What if I told you that the most influential sneaker Nike ever produced wasn’t designed by Tinker Hatfield, but by his brother?

Tobie Hatfield’s Nike Air Presto was introduced in 2000 as part of Nike’s Alpha Project, and while it definitely had forebears (including Tinker’s own Air Huarache runner from 1991), the Presto was the purest expression yet of what had previously been a lot of loosely presented ideas that seemingly wound up as evolutionary dead ends.

Look around now, and see Presto DNA everywhere.

For a while, it seemed like the Presto was going to wind up a dead end too. (Nick Engvall and I put together a list of the 30 most influential sneakers of all-time back in May of 2013 and didn’t include the Presto at all. How times have changed.) Many Presto variations followed in short order, all of which only served to dilute the original’s impact.

This is the biggest problem with today’s “what’s next” sneaker culture—it’s in no way prepared to deal with a shoe that is actually done exactly right the first time. (See also the Roshe Run.)

Look around now, and see Presto DNA everywhere, from the aforementioned Roshe Run to the adidas Yeezy 350 Boost to the upcoming Nike KD 8. The adidas Ultra Boost, one of the best releases of the year, combines a soft, sock-like upper with a TPU cage and heel counter, following the exact Presto formula from 15 years ago. Is it possible that a sneaker as simple as the Presto was actually ahead of its time? Apparently so.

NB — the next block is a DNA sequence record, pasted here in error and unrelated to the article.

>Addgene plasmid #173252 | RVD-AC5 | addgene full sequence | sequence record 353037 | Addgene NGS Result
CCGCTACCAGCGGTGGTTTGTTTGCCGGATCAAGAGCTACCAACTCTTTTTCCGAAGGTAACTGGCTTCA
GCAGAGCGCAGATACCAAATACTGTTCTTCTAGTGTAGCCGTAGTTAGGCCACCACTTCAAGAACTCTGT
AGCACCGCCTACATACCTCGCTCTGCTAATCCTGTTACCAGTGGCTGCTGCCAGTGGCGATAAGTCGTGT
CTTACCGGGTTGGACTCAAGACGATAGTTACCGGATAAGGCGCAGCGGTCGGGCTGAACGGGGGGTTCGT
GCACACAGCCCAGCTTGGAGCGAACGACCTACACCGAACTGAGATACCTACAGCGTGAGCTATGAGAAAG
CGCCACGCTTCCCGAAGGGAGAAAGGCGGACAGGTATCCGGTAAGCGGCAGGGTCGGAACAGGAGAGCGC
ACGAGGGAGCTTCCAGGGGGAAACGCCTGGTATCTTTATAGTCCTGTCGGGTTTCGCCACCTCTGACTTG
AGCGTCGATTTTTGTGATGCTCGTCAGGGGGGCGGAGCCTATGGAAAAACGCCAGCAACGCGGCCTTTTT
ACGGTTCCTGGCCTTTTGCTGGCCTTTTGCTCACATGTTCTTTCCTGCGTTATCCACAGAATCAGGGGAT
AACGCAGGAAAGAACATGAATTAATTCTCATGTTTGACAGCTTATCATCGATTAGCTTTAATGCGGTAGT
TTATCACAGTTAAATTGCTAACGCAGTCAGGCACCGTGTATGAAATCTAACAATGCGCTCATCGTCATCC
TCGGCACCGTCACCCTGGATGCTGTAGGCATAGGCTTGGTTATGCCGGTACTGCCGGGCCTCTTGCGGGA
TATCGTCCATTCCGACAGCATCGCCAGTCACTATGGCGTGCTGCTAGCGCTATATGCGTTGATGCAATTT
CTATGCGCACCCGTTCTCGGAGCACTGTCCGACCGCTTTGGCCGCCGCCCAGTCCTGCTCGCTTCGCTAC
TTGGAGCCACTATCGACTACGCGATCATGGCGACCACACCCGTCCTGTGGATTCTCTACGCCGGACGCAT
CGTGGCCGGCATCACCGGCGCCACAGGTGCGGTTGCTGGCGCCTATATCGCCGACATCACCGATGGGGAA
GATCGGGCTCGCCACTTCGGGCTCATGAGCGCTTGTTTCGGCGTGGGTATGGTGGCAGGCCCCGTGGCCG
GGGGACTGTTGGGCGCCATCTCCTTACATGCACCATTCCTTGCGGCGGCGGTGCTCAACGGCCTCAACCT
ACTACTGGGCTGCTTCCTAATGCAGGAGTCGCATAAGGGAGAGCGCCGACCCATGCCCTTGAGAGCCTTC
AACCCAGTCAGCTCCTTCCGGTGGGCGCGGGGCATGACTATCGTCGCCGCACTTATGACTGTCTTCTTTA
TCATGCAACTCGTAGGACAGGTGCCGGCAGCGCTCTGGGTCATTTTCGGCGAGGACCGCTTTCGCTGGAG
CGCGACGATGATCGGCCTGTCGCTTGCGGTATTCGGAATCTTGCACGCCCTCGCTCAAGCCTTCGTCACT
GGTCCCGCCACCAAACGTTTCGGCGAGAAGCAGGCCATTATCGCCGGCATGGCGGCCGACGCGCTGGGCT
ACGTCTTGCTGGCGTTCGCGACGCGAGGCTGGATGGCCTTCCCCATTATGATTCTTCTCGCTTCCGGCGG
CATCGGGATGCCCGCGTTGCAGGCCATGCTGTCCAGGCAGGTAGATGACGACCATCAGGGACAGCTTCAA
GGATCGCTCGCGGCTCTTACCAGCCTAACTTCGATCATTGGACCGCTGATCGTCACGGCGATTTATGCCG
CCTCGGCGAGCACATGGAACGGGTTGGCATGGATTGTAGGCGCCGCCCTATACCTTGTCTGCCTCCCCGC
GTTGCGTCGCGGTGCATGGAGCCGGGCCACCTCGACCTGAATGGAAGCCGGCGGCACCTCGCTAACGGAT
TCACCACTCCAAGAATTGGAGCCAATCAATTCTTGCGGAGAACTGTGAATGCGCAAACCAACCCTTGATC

Nike Air Presto "Brutal Honey" (via Sneaker Freaker)

The original Presto re-releases again this weekend, and may finally reach an audience that is fully ready for it. Running shoes are now what basketball shoes used to be—an everyday shoe to wear with everything and use for anything. Cozyboy (or girl) 101.

The Presto, which was literally referred to as a T-shirt for your feet, anticipated that. It’s only too bad that the Presto’s most revolutionary concept—a simplified sizing method from XXXS to XXXL—was never more widely embraced. Maybe it’s time for another go at that as well. Anyone who’s worn a pair of Ultra Boosts or Nike Flyknits has realized how pointless the old method of sizing has gotten anyway.

But here’s an even more radical idea, one that goes against the rampant categorization that has fractured the sneaker market into so many pieces: Just keep the Presto in the line exactly as it was designed back in 2000.

Don’t add Flywire or Flyknit or Flyweave or Flyanything. Don’t switch the cushioning to Lunarlon or Solarsoft or whatever the next cool name for another foam is. Don’t market it as a retro, or as part of Nike Sportswear, just sell it as a running shoe for everyone.

Because categorizing the Presto goes against everything it was designed to be in the first place.

Russ Bengtson is a senior editor at Complex. 'The Russ Report' appears every Friday and you can read previous columns here.